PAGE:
Chapter Four

The next morning, Vincent found Father waiting for him in Commons, clearly planning to haul him off for a whole battery of tests if Vincent didn't try to eat something. His temperature was down, the likely result of his cold baths earlier that morning. He had no real hunger and no particular desire to eat, but if the choice was between eating and being poked and prodded in the hospital chamber, he'd take eating any day. Good, you're eating, his inner voice muttered as he picked up the toast. You need strength to hunt.

Shut up, Vincent thought and concentrated on ignoring the creature's laughter. I am not a beast. I do not hunt. He looked up from his toast and found eyes as blue as his own staring malevolently at him from across the table. His dark half, come to life again, here, in front of all these people. Vincent just barely managed to avoid rearing back in shock and concentrated on the mechanical motions of eating: chewing, swallowing, eating again.

Then Father came to sit down. For the first time in his life, Vincent didn't want Father to be there. Not so close to this dark phantom. I could strike him down with one swat. And you couldn't stop me, could you?

"No," Vincent muttered softly, feeling the growl rising in his throat at this threat to his family.

You are the threat. I live in you, the beast responded, amused. Where do you think I come from, after all?

"Vincent, what is it?" Father asked.

Vincent had a swift awareness of how odd this must look: himself, staring and growling at the empty space in front of him. Father touched his arm, and the sense of concern washed through him and over him. I have made him worry. Again.

Regrets are for humans. You're not. The creature's words pounded with the sick, burning rhythm of his blood and Vincent closed his eyes and clenched his fists, trying desperately not to hear.

“Vincent?” Father said again, and the hand that touched his forehead was ice cold. “You're burning up again. You should be in bed. Come,” he said softly.

Vincent felt the urge to flee from this man and the sharp grey eyes that missed nothing, and the dark apparition across from him heartily agreed. Flee. Run to her. Leave this man. She is ours. Fighting down the snarling part of him, the part that would never agree to anyone's care or consent, Vincent left with Father.


He awoke some hours later to a wet, chilling feeling washing over his body. Vincent opened his eyes and realized that his sheets were soaked again and there were bags of ice under his armpits and in his groin. Ice? The sheets must be soaked from the melting water then, he thought, relieved. The demon had not come to him in his sleep again.

Vincent turned his head and saw Father watching him. The pipes were quiet so it must be early yet. Or late. “Father?” he murmured.

“Oh, Vincent,” Father said in relief. “Your temperature went quite high. How do you feel now?”

He considered. “Tired, Father.”

“Well, I suppose that's to be expected.” A pause, then, “You were delirious. Do you remember anything?”

Vincent shook his head. “No.”

“I suppose it's just as well,” Father said. “You must have caught a bug, dear boy. Rest now and hopefully, you'll be feeling better soon.”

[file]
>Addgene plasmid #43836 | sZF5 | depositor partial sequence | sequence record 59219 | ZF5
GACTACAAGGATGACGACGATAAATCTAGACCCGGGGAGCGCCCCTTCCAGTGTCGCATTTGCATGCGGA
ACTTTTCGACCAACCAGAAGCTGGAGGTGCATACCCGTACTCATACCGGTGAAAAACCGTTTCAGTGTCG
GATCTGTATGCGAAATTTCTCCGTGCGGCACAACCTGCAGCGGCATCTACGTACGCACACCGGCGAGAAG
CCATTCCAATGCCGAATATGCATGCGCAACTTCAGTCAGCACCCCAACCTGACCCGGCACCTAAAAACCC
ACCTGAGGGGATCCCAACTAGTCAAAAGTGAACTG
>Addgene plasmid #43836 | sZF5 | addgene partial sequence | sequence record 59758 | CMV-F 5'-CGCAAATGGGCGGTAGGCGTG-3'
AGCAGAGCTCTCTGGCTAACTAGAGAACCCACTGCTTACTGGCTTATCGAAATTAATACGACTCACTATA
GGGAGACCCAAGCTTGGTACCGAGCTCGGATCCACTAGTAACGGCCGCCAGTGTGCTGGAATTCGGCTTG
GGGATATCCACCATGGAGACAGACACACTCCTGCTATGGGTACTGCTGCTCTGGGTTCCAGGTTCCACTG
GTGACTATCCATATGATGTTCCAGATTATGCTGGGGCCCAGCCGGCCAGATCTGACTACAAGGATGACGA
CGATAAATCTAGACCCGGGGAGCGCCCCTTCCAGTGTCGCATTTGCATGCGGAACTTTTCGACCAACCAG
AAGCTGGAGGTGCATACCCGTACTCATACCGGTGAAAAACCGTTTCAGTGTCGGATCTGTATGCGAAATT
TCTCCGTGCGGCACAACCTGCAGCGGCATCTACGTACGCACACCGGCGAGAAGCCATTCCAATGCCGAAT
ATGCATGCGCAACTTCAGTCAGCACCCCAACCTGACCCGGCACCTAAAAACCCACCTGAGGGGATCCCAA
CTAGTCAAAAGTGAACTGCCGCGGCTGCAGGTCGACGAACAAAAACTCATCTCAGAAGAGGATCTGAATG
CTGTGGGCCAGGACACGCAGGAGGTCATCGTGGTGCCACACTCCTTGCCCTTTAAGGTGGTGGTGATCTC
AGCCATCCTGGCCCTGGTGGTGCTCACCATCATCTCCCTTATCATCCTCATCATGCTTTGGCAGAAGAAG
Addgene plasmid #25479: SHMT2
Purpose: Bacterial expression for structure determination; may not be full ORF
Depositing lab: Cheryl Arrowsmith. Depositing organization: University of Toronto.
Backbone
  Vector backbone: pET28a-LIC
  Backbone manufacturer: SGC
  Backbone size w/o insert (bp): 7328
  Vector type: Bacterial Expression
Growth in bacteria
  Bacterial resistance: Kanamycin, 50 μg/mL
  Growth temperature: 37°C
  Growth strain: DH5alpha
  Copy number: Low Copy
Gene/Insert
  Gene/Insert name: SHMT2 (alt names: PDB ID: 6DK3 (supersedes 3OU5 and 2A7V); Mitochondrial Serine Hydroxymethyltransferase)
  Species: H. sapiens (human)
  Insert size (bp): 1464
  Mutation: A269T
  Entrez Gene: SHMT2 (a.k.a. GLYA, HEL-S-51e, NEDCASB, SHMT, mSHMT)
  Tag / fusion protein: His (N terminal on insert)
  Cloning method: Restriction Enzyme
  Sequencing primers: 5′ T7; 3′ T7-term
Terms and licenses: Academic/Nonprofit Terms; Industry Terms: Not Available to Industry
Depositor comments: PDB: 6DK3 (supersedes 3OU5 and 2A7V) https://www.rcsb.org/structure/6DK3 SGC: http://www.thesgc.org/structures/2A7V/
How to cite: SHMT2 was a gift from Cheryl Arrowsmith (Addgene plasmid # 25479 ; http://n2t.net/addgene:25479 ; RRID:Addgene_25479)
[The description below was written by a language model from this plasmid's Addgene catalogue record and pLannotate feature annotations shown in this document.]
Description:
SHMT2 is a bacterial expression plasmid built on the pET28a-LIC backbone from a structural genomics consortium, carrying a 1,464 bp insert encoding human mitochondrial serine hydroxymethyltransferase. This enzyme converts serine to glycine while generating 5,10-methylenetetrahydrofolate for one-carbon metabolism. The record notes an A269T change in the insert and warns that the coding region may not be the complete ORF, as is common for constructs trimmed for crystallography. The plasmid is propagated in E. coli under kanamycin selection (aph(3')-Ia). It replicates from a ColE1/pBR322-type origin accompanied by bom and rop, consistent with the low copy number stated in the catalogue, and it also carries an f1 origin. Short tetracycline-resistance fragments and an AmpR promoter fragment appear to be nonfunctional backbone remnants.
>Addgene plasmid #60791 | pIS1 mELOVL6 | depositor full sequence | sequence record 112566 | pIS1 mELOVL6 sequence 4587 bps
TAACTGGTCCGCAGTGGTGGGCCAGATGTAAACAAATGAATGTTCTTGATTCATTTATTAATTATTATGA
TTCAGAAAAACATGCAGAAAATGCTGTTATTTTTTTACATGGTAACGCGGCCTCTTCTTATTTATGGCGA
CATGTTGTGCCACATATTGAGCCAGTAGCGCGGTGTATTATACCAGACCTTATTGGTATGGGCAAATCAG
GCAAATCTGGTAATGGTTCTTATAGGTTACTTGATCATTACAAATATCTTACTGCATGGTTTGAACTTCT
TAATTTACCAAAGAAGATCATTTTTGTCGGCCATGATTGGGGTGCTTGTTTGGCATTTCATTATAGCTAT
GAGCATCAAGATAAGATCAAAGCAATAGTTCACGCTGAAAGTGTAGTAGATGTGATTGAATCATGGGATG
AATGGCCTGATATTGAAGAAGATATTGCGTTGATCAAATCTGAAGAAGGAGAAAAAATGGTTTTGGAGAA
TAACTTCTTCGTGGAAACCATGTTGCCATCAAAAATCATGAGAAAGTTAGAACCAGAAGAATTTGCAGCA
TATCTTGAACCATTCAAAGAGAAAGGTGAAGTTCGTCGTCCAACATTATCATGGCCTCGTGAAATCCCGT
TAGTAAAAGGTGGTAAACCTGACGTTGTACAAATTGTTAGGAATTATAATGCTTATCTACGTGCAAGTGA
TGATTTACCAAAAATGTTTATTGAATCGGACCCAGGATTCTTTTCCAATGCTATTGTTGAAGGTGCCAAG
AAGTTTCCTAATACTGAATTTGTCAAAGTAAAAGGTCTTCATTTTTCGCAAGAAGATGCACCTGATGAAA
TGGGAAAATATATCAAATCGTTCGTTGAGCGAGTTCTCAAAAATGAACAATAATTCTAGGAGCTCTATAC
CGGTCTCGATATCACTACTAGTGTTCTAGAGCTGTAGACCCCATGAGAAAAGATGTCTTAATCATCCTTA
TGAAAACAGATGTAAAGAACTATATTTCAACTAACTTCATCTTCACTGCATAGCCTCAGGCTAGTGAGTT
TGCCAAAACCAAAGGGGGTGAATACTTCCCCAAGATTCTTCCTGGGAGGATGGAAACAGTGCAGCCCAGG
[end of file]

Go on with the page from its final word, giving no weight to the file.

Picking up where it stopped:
Vincent closed his eyes, feeling the dark weight of his exhaustion pressing him downwards into the depths where the Beast lurked and waited, biding its time.


“I want you to talk to him,” Father said uncomfortably. “Please.”

Winslow wiped the back of his sweaty forehead with a rag. It was hot here in the forge, hotter than it was Above in the height of midsummer, but Winslow had long since gotten used to it. And what he couldn't get used to, he endured. It had always been that way. “Why me? Because I got all this romantic experience?” Winslow asked.

“No,” Father replied, gripping the handle of his cane. “Because I don't. I don't know what to say to him. And he's more at ease with you than with anyone else.”

“How about 'there are other fish in the sea'?” Winslow said. “That was your line when I got entangled with...oh, hell, what was her name again?”

Despite himself, Father found himself returning Winslow's smile. “It was Rebecca.. And as I know you remember, I said that after she wouldn't dance the first dance of Winterfest with you. And you were 17 at the time.”

Winslow poured a cup of water and handed it to Father, then poured one for himself. “And this isn't the same thing, I take it.”

“It isn't.” Their eyes met and Father frowned. “I don't know what to say to him. How can I tell him I'm sorry she's gone, when I sent her away? When I wasn't sorry to see her go? Vincent will see through that in an instant.”

“Then don't say that,” Winslow said. “Look, I'm not used to being asked for my romantic advice, but since you asked---”

Father sighed. “What do you suggest?”

“Look, I can go up top and meet any girl I want. I haven't yet, but I could. Vincent doesn't have that option. So skip the line about the fish in the sea, 'cause it does him no good if he can't swim in the ocean.” Winslow drank some water. “It should be Devin talking to him, you know.”

“I know,” Father agreed. “If only I knew where he'd run off to...”

“You don't think he's dead, then?” Winslow asked curiously.

“Vincent doesn't. And I'm inclined to trust him on this point. He knew Devin better than anyone.” Father sighed again. “Will you talk to him?”

“Father, I'm twenty years old. Just what do you think I can tell him?”

“You're his friend, and he trusts you. I was hoping you could tell him, reassure him, that his sorrow is normal, but it will pass.”

Winslow frowned a bit, considering. “I'll talk to him. But Father...he might not want to listen to me. Or to anyone. So don't be surprised if this isn't over yet.”